Taste is not just something that happens inside the mouth at mealtime.Taste also relates to decisions.
In the theatrical arts, these decisions find their form in character portrayal, stagecraft and interpretive food-for-thought. All this and more is served to the audience for their intellectual palates. Then more decisions are made: did it taste good or did it taste bad?
But before any audience can draw conclusions, the actors must first decide how to play a certain part. Directors must then decide if it's a valid interpretation something the audience could swallow, if you will.
Originality is naturally a goal to strive for in theater arts, yet there's the ever-present danger of exceeding the bounds of good taste. And this brings us back to decision: "To be, or not to be-that is the question-whether 'tis nobler in the mind" to do a scene this way or that way. will continue to be the director's dilemma.
However, directors have a reachable ally in helping them form their conclusions: the people themselves-the audience-the only source of true authority. Being aloof, arrogant and unconcerned about the public would be sheer ,folly for any director. The audience's reaction is the remedy to the "director's dilemma syndrome."
Look at it this way: once the meal is served, the palatable tasty morsels will be quickly and appreciatively devoured. But if the partaker comes upon something foul or rancid, the only proper thing to do is spit it out.
Audiences have ways of rejecting untasty pieces of theatrics. They either get up and leave, or stay and suffer. Either way, the news gets to friends. And the message is clear: "Don't bother." Hopefully the news is carried on and given public notice through the efforts of a responsible writer charged with the duty of' reporting the good decisions and the bad decisions in theatrical happenings.
With that in mind, I regrettably take this opportunity to public notice of a bap decision-a matter of very poor taste.
I have in mind the FC Theater Arts Department production of the play "Equus," now in its second week at the campus theater.
The casting is excellent. The pacing is crisp. The characterizations iue thoroughly ·believable. Even the allegorical horses played by men were brilliantly convincing.
All this professionalism would be a credit to any college theater arts department, but unfortunately the bounds of good taste were severely broken.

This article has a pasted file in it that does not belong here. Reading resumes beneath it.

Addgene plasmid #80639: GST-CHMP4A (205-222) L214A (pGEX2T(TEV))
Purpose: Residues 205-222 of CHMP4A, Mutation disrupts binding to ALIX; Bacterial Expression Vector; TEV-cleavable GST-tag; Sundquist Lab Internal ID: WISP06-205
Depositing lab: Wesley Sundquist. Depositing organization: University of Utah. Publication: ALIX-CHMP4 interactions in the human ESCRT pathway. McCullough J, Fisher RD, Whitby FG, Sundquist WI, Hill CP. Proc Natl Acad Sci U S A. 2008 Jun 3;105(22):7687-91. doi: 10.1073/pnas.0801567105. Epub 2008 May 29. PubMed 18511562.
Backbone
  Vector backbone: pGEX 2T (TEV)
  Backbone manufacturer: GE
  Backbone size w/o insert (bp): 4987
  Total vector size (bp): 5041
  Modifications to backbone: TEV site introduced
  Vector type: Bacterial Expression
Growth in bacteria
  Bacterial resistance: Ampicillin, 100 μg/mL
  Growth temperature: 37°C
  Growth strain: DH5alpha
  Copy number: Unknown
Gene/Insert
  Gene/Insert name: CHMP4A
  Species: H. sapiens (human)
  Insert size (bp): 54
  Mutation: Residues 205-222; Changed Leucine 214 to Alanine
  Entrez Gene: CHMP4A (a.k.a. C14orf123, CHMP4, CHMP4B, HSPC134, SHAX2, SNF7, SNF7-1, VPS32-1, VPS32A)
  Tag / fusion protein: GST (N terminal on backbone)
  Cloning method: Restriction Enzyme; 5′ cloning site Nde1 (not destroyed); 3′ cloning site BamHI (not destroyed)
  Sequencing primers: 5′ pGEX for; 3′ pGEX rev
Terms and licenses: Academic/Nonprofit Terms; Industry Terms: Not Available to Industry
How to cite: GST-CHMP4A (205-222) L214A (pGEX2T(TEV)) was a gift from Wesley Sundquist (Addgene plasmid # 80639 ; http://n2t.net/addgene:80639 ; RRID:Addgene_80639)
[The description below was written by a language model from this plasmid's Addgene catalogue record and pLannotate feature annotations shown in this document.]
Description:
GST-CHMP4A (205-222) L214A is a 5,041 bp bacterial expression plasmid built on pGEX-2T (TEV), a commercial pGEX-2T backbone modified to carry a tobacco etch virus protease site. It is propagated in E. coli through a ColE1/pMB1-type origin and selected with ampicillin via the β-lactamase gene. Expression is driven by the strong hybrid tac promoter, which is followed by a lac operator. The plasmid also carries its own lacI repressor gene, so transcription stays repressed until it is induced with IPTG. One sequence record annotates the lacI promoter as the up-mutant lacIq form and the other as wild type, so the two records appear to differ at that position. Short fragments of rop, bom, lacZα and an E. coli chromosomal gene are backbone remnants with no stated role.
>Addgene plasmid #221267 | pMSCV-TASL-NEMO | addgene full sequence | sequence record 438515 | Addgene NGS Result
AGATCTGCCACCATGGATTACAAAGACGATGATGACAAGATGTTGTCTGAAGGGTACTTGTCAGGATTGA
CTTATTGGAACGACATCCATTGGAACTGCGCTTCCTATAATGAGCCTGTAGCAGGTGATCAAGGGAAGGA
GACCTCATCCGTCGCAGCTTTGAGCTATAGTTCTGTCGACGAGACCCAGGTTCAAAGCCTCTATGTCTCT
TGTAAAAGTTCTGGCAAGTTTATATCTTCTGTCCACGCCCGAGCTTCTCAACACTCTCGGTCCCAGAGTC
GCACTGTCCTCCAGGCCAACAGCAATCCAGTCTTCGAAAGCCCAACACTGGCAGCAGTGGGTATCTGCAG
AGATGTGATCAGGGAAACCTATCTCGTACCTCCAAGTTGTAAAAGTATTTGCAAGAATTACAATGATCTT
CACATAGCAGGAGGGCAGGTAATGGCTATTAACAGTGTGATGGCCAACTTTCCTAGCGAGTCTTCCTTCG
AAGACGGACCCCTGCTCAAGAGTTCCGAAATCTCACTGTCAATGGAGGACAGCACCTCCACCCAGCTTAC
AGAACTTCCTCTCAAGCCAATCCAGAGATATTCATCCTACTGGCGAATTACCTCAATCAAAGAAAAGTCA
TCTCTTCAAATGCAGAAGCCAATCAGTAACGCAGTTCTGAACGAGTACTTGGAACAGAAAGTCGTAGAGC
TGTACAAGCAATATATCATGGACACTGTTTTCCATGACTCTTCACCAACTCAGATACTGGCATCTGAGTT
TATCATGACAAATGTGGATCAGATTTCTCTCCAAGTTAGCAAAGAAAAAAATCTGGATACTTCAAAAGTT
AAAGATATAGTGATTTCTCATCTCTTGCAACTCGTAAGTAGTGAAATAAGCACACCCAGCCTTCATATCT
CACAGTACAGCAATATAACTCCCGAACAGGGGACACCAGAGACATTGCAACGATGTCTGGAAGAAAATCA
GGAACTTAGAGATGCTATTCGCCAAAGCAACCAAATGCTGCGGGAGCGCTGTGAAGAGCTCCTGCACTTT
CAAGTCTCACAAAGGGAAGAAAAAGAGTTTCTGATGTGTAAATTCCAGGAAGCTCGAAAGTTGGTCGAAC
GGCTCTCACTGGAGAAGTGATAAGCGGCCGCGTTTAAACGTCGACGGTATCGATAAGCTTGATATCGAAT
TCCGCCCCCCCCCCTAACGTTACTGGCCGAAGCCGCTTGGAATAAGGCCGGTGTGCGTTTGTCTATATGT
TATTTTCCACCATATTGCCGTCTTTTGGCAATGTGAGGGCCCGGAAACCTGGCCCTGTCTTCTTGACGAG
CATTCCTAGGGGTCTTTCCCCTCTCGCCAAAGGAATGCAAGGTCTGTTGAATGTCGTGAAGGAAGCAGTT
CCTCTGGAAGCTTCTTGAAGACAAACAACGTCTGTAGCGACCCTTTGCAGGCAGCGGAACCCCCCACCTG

'. I'm, talking about the scene at the end of the play that would get an X-rating if it appeared on film.Is it really necessary for the leading man and woman to totally disrobe and graphically portray copulative passion'?(My God, this is a college campus-an institution of higher learning ..... not Hollywood Blvd.) Even with. the lights down low, it ·was embarrassing, crude and pathetic.
I'm sure my wife and I weren't the only ones squirming in our seats while the two naked people pranced around the stage. Worse yet, the young man was hopping about attacking the horses in the barn where the love scene took place.
Up until then the play was having a 'powerful impact on the audience, because it was working. But then it stopped working, and the whole thing turned into a raunchy demonstration of private parts. Who needs it? The play certainly didn't need it; it was working up until then. The audience didn't need it; we were convinced up until then. Why trash up a good production?
The scene wouldn't have to be cut, it should simply be re-staged. with proper "choreography," different lighting and possibly flesh colored body suits or some other invention-with the emphasis on understatement-while the dialogue tells the story. I'm sure the desired effect could be captured through allusion, and the integrity of the script would not be violated.
But as it turns out, public decency was violated. The director wel lhe made a bad decision. He showed everybody what poor taste is all about.